Digital Marketing Redux   //   November 9, 2023

From YouTubers to artists, sneaker startup Atoms is ramping up its partnerships

Sneaker startup Atoms continues to collaborate with partners outside the shoe world for new products.

The company, which launched its first kids’ shoes earlier this year, is rolling out a new sneaker on Thursday with YouTuber and tech reviewer Marques Brownlee. Called the M251.1, the model is the second iteration of one Atoms and Brownlee developed together in April. Customers can order the M251.1 on Atoms’ website for $189.

Atoms, which launched in 2019, is the brainchild of husband-and-wife pair Sidra Qasim and Waqas Ali, who wanted to create high-quality, comfortable sneakers in limited batches. Despite early supply chain challenges, Atoms managed to become profitable in the fourth quarter of 2022 and now has the capital necessary to develop products that expand its reach beyond the sneakerhead community. In addition to its work with Brownlee, Atoms has rolled out shoes with “Queer Eye” star Tan France and the Human Rights Foundation. It’s also commissioned work from cartoonist Liza Donnelly, documentarian New York Nico and visual artist Aerosyn-Lex Meštrović and sent masks to Colin Kaepernick’s Know Your Rights Camp for Black Lives Matter protesters.

Atoms’ partnership with Brownlee (also known professionally as MKBHD) is its longest-lasting to date. The brand first reached out to the YouTuber in 2020 after Brownlee complimented some face masks he had ordered from Atoms. The two set out to create a pair of sneakers together, making sure that Brownlee had an equal say in the design and materials of the shoe. The final model, the M251, is Atoms’ first-ever high-top and took more than two years to develop. The name comes from the length of Brownlee’s first tech video, which lasts 2 minutes and 51 seconds.

The M251 shoe was meant to be limited-edition, and all pairs sold out within 48 hours of landing on Atoms’ website in April. Because of the demand, Atoms produced a second batch that was made to order. All in all, it produced about 8,500 of the M251 shoes. Atoms’ new model, the M251.1, will not be limited-edition, largely because of the initial customer response. It does have some changes this time around based on user feedback. For example, the new shoe is waterproof and weatherproof. Brownlee and Atoms will produce two more models of shoes next year under a partnership that lasts until early 2025.

Some of Atoms’ partnerships involve public figures already using Atoms products — Tan France, for instance, was photographed wearing Atoms shoes — but what’s most important to Atoms is the individual’s “value alignment,” Qasim told Modern Retail. Atoms sees its small-batch products as “not just about style, but about how they add value,” she said, and in a similar way, it wants to work with partners who see their contributions — whether in tech, culture, advocacy or beyond — as “adding something in society.” For this reason, Atoms has passed over some requests for partnerships.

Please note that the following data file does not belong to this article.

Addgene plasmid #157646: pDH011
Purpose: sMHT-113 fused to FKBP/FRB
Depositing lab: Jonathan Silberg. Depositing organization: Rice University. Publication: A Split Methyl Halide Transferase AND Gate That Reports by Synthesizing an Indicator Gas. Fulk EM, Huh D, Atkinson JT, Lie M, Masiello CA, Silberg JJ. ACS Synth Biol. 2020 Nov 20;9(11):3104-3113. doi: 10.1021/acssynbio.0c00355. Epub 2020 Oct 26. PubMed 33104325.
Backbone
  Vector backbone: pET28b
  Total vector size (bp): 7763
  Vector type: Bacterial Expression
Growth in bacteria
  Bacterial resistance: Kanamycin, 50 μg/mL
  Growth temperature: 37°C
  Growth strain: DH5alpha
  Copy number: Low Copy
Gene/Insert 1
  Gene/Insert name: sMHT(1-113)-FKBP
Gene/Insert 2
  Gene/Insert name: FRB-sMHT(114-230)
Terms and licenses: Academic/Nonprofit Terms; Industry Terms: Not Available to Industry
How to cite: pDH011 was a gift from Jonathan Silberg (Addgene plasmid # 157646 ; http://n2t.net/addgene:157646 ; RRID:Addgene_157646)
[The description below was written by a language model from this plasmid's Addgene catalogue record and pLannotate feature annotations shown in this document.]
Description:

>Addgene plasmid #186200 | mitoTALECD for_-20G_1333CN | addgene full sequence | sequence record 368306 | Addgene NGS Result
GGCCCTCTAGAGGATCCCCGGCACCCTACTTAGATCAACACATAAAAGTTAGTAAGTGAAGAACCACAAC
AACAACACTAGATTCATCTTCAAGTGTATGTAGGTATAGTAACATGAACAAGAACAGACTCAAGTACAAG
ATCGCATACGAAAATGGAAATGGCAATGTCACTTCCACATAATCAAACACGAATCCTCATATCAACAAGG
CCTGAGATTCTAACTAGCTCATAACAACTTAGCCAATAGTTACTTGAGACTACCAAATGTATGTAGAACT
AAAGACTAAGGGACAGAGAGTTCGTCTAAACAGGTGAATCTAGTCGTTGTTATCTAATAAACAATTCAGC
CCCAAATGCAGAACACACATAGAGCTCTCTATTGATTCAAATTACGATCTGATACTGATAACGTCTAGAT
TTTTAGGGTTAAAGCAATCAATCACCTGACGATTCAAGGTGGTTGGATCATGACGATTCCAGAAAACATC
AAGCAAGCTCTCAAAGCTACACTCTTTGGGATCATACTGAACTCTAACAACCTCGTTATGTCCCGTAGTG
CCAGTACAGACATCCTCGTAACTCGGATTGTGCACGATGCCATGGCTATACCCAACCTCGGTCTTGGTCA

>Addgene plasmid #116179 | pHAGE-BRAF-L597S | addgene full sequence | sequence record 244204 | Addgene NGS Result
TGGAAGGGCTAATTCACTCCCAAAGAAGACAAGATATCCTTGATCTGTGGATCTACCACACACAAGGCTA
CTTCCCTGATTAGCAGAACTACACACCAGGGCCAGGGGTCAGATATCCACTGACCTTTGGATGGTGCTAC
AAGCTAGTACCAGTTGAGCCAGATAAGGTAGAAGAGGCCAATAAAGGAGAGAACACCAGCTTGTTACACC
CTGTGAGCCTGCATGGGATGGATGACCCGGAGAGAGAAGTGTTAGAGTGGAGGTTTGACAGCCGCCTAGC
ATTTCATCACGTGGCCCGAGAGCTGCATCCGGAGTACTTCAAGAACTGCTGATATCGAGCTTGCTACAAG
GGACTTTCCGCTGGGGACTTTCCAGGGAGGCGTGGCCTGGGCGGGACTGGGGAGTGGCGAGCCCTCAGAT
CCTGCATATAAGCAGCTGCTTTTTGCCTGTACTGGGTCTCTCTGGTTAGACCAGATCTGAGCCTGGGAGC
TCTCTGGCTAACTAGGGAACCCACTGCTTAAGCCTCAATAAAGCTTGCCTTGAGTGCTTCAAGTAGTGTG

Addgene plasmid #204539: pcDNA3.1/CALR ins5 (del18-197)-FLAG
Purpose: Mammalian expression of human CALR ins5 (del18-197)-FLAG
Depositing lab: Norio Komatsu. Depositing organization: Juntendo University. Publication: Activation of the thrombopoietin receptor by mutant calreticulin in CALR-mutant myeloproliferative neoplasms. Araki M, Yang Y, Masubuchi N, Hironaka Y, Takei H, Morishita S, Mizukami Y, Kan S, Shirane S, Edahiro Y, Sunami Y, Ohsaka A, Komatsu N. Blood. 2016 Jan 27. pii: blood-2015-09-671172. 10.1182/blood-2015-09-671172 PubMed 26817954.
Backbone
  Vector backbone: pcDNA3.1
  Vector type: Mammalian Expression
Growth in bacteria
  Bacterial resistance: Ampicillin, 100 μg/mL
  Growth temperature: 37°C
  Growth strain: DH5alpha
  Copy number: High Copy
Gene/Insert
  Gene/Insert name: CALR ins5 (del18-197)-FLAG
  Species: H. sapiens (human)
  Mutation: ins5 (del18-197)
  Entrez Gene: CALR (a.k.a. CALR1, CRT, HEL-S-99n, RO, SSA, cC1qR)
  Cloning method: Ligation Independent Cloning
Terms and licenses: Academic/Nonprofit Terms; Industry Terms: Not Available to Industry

Even for its partnerships that don’t involve physical products — like its work with documentarian and social media personality New York Nico, who produced a video for Atoms’ “about” page — Atoms is eager to work with people outside the fashion space. “How people express themselves through their art and creativity, we are so hungry to share that from the Atoms brand,” Qasim said. “I think the challenge is how you do it through shoes as a lifestyle brand. So by partnering with these people, we are trying to express ourselves from that perspective.”

Like Atoms, many brands today are turning to cross-industry partnerships or collaborations to gain access to new audiences, especially as customer acquisition costs go up. Pacsun and Puma, for example, have rolled out apparel collections with Formula One, while Uniqlo, Vans and Swatch have released collections with museums around the world. The NFL, taking a page out of fashion brands’ playbooks, has released limited-edition streetwear drops with OVO and Kith.

When done well, unexpected collaborations can be an “attention grabber,” Beth Goldstein, fashion and accessories analyst at Circana, told Modern Retail. Especially for brands in different industries, collaborations can “help to connect with consumers by tapping into more than one facet of their lives,” she added.

There are a few things for brands to consider when thinking about ideal partners, though, Goldstein said, including whether that partnership will bring new eyes to the brand or something new to current customers. While collaborations can generate sales, “most collabs are not about volume,” she said. “They are part of a brand’s marketing strategy to generate buzz and brand awareness, which [are] also important.”

Atoms, which wants to de-emphasize volume and overproduction, is keeping that awareness in mind. Atoms is still a fairly new and small brand, so the company does not want to go “all in” on partnerships in one specific category, Qasim explained. Instead, she said, “for us, personalities, people, what they stand for — if those alignments are there, then we’ll go into partnerships with them.”